There is still a little part of me that wants to prove I’m not bad a directions any more.
I first noticed the taxi pull up and stop because it was driving abnormally slow. It stopped in the crosswalk, directly in front of me, so I hoped the occupant would make a quick exit before the light changed. I’m lazy enough to not want to walk extra steps around a vehicle at 11:00 after a long day. However, the passenger- a woman- was leaning in close to the windshield in order to look up. She was pointing and conversing with the driver. I sighed. Could I justify eating ice cream to make up for those extra steps?
Wait. That’s weird. No one ever looks up. You’d think in a city with businesses on every floor that looking up would be natural, but that’s how you spot tourists.
The taxi’s light flicked on, signaling the paying of fare and the woman got out, making a beeline for me and other woman waiting to cross. She was preoccupied with her phone, checking out the address, I guess, so when she spoke she didn’t know my foreign ears were her audience. But after reading the whole address out loud, she looked up, and pointed at the apartment building across the street.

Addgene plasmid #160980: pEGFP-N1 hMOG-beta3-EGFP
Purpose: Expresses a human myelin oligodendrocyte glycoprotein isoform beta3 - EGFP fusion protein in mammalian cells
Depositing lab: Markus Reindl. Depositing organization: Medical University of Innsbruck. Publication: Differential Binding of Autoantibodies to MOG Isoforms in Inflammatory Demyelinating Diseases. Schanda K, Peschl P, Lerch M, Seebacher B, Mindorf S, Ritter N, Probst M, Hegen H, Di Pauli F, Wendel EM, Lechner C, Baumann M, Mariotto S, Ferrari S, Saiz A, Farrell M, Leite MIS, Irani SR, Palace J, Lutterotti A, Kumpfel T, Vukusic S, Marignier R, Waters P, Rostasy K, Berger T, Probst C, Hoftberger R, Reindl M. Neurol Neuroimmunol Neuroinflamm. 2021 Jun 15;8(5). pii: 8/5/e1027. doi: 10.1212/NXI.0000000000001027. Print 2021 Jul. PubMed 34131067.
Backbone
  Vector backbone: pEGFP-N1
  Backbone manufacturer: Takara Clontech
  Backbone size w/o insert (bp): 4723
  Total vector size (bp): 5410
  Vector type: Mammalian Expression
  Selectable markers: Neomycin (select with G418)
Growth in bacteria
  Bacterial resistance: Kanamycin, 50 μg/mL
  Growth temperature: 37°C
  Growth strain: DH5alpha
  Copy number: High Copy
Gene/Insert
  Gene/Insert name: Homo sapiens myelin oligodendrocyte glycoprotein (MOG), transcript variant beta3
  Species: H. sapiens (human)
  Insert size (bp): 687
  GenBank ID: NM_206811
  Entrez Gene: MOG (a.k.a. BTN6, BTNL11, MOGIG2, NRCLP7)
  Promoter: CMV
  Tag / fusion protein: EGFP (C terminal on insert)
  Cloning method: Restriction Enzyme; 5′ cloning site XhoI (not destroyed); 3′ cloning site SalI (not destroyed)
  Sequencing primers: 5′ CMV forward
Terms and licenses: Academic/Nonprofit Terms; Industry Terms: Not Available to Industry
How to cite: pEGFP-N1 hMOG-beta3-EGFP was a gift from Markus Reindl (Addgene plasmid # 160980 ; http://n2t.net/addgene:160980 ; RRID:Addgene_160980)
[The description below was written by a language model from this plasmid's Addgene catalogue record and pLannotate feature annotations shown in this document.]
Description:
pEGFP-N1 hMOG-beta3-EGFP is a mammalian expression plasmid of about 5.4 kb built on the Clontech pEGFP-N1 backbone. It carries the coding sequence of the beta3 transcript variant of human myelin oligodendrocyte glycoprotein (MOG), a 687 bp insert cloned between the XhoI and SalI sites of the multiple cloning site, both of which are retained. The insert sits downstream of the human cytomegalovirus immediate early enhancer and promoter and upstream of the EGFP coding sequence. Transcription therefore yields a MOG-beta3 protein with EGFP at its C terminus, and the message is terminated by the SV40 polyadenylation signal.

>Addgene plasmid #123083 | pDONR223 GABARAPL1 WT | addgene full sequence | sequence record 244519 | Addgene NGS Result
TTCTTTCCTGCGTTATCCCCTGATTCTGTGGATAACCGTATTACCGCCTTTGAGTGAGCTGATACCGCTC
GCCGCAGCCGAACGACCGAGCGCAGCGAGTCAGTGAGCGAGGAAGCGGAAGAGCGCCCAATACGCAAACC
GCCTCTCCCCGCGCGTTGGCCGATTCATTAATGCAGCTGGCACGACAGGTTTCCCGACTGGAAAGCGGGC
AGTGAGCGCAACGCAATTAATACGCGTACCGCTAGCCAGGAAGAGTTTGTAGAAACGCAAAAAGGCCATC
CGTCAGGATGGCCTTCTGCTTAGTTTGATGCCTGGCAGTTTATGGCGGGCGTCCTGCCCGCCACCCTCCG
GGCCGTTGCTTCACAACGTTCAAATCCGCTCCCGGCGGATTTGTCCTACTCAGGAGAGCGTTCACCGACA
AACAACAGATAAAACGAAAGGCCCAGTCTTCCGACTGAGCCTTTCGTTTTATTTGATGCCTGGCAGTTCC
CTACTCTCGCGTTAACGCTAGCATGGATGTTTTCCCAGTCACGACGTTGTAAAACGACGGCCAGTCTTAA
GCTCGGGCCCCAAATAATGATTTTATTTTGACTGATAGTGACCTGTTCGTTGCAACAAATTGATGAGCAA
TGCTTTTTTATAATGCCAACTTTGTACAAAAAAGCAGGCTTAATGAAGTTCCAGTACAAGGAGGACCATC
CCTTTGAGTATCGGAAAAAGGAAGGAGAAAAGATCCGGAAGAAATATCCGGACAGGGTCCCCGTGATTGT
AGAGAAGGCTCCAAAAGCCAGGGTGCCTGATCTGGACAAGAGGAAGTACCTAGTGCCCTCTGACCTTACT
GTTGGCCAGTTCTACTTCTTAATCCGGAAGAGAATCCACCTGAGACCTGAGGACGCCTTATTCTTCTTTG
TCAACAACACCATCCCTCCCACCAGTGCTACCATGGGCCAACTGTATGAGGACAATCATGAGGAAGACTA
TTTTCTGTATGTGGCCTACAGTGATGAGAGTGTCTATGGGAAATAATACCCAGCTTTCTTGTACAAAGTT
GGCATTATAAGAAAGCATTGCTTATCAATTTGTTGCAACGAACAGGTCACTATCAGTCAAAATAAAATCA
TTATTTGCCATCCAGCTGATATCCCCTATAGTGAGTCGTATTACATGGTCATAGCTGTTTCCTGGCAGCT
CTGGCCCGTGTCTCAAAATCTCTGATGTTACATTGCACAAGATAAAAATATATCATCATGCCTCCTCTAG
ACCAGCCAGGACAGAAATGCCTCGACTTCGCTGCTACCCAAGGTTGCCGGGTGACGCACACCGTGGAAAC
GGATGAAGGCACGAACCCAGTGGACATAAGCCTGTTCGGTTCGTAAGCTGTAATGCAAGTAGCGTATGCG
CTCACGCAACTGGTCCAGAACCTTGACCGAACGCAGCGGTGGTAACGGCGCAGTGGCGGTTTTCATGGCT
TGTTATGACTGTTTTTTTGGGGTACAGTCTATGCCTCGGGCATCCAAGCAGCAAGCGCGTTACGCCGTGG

She turned to the other woman just as quickly as all her predecessors, and repeated her question, although I’m sure the woman had already heard.
“잘 모르겠어요,” she answered. “I’m not sure.”
I didn’t waste a second. “네, 맞아요.” “That’s right.” The building she was pointing at was, in fact, the correct building. But what she didn’t know is that all four apartment buildings in a row have the same name. She didn’t specify which one- so I asked.
“1차? 2차?” One or two? You may be thinking, wait there are four apartment buildings with the same name. I’m getting there.
“A동? B동?” You see… 1A, 1B, 2A, 2B… 4 buildings. Is this a common numbering system? I’ve always wondered.
*insert correct cultural sound for surprise* “나도 가고 있어요.” I’m going there too.
We walked the 50 feet in silence, parting at the elevator with proper bows, thank yous, and good byes.
It’s happened four times: someone asks for directions before looking at my face. I open my mouth to reply but they’ve already moved on. They don’t even pause to apologize, say excuse me, or marvel at my beauty. They are just gone.
All four times, I have known the way to get to the destination they seek.
This woman had just asked me for directions to my very own apartment building, and she almost walked away with nothing.
Now, the question is:
If you can give directions in another language, does it prove you are good at directions?